Many apartment property managers and owners fear installing video surveillance increases liability. The opposite is actually true. Video surveillance decreases apartment liability and there are court cases that reinforce this.
Generally, a landowner has no duty to protect people on his/her property from a criminal attack unless the criminal attack is reasonably foreseeable. E.g., Relyea v. State, 385 So. 2d 1378 (Fla. 4th DCA 1980); Admiral's Port Condominium Assn., Inc. v. Feldman, 426 So. 2d 1054 (Fla. 3d DCA 1983).
If criminal attacks are reasonably foreseeable, then a court can find a landlord negligent for failing to provide reasonable security. Holley v. Mt. Zion Terrace Apartments, 382 So. 2d 98 (Fla. App. 1980).
Here's the story from the Holley v. Mt. Zion Terrace Apartments case. Someone raped and murdered a tenant in her apartment. In the year before this happened, her apartment complex had 20 reported violent crimes. Moreover, the landlord previously used uniformed armed guards to protect the complex and stopped using the service.
Based on these facts, the court found that a jury could reasonably hold the landlord liable for not providing security. In other words, if there is a crime on a property, and the landlord knows it, then the landlord has a legal duty to provide reasonable security measures.
Landlords in California have a duty to take reasonable steps to secure their property against foreseeable criminal acts of third parties. See, e.g. Kwaitkowski v. Superior Trading Co. (1981) 123 Cal. App. 3d 324, 328. (Tenant raped in dimly lit, unsecured lobby of apartment building.)
In O'Hara v. Western Seven Trees, a court held that a tenant raped inside her apartment stated a cause of action for negligence against her landlord. This was based on the landlord's failure to provide adequate security in common areas.
The court rejected the landlord's argument of not having control over what took place inside the tenant's apartment and pointed out "[f]ailure to take reasonable precautions to safeguard the common areas under [the landlord's] control could have contributed substantially, as alleged, to [the tenant's] injuries."
In Frances T. v. Village Green Owners Assn., the California Supreme Court applied the O'Hara reasoning to a case in which a condominium owner sued the owner's association for negligence after someone raped her in her dwelling. The plaintiff contended the owner's association was negligent in failing to install enough exterior lighting and requiring her to remove additional lighting she had installed herself.
The court allowed the case to proceed and reasoned: "The facts alleged here, if proven, demonstrate defendant's awareness of the need for additional lighting and of the fact that lighting could aid in deterring criminal conduct, especially break-ins." Thus, the association owed a duty to the plaintiff on the theory that an exterior condition over which it had control contributed to the rape.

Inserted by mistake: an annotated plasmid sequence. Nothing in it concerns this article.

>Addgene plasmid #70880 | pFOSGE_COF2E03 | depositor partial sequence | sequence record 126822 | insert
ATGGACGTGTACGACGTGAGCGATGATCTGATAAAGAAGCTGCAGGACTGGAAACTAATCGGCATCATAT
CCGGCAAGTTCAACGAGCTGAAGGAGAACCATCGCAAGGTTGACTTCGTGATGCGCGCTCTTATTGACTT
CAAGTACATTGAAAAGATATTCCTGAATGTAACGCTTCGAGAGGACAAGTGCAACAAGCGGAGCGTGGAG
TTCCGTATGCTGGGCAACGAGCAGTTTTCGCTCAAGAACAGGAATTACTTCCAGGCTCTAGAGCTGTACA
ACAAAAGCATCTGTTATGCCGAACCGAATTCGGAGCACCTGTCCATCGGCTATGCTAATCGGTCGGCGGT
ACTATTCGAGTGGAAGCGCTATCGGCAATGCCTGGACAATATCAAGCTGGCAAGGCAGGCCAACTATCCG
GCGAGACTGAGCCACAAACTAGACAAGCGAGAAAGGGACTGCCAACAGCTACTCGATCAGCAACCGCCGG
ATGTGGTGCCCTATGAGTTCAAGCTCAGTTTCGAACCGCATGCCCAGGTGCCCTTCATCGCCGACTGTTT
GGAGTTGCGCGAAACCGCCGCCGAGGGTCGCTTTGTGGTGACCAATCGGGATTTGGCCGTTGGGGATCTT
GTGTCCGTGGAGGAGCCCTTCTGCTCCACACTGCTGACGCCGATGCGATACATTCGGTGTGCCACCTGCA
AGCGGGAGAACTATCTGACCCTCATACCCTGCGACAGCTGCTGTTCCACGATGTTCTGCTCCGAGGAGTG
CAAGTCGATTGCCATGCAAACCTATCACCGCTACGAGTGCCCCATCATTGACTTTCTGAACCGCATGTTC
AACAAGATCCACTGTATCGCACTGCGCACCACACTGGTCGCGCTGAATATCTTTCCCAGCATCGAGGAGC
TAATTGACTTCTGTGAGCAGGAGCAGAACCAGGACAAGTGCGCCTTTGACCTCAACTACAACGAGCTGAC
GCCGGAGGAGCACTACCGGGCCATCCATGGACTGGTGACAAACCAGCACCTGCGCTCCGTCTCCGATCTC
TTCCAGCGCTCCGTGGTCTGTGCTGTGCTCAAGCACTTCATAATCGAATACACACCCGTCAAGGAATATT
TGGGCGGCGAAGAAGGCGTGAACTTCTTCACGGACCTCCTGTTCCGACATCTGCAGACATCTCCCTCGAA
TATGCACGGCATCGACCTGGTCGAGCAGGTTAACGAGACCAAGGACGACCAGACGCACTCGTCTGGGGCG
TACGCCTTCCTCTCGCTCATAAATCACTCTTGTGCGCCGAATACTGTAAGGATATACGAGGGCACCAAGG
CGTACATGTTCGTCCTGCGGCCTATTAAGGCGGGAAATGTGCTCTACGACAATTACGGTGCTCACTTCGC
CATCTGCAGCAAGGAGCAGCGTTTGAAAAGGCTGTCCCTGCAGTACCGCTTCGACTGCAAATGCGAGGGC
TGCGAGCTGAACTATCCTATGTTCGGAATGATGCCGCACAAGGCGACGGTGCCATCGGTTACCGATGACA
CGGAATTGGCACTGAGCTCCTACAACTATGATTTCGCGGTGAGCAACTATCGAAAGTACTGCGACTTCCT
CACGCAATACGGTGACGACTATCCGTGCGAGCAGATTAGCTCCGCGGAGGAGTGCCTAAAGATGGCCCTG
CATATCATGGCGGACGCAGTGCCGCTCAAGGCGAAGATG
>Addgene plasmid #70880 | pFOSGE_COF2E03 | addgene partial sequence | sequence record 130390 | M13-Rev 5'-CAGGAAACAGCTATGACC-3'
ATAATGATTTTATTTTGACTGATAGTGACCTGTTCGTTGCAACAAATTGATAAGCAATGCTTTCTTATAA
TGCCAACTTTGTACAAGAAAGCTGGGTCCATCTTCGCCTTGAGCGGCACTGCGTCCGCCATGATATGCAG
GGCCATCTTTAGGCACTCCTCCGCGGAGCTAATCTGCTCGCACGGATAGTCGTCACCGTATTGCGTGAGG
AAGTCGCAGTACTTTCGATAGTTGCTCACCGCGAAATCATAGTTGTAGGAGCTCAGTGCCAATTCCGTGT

The bottom line is that if criminal attacks are reasonably foreseeable, then a court can find a landlord negligent for failing to provide reasonable security. In short, if there is a crime on a property and the landlord knows it, then s/he has a legal duty to provide reasonable security measures.
Just installing the security cameras alone won't deter crime, so it doesn't really matter if it's broken and doesn't record. Therefore, it's more likely a landlord will get sued for not having cameras at all than for not having a non-functioning camera.
The question multi-family residential and apartment property owners and managers need to ask themselves is this: "If you have crime on your property and know that monitoring could help prevent it, why wouldn't you use it?" Are you worried about a lawsuit? If there is a crime on your property, you'll be sued regardless. When it comes out in court that you knew you could have helped deter the crime with monitoring, then you're at greater risk of a hefty judgment because you knew and did not implement a reasonable security measure.
At Stealth we go one step further by asking, “Why have cameras if no one is watching?” Our proactive security solution combines video analytics with human intelligence to help prevent crimes before they happen. We watch for and evaluate suspicious activity in real time and can call police with live reports on criminals.
If you would like more information about live video monitoring and other apartment residential security solutions that reduce your liability, please contact us.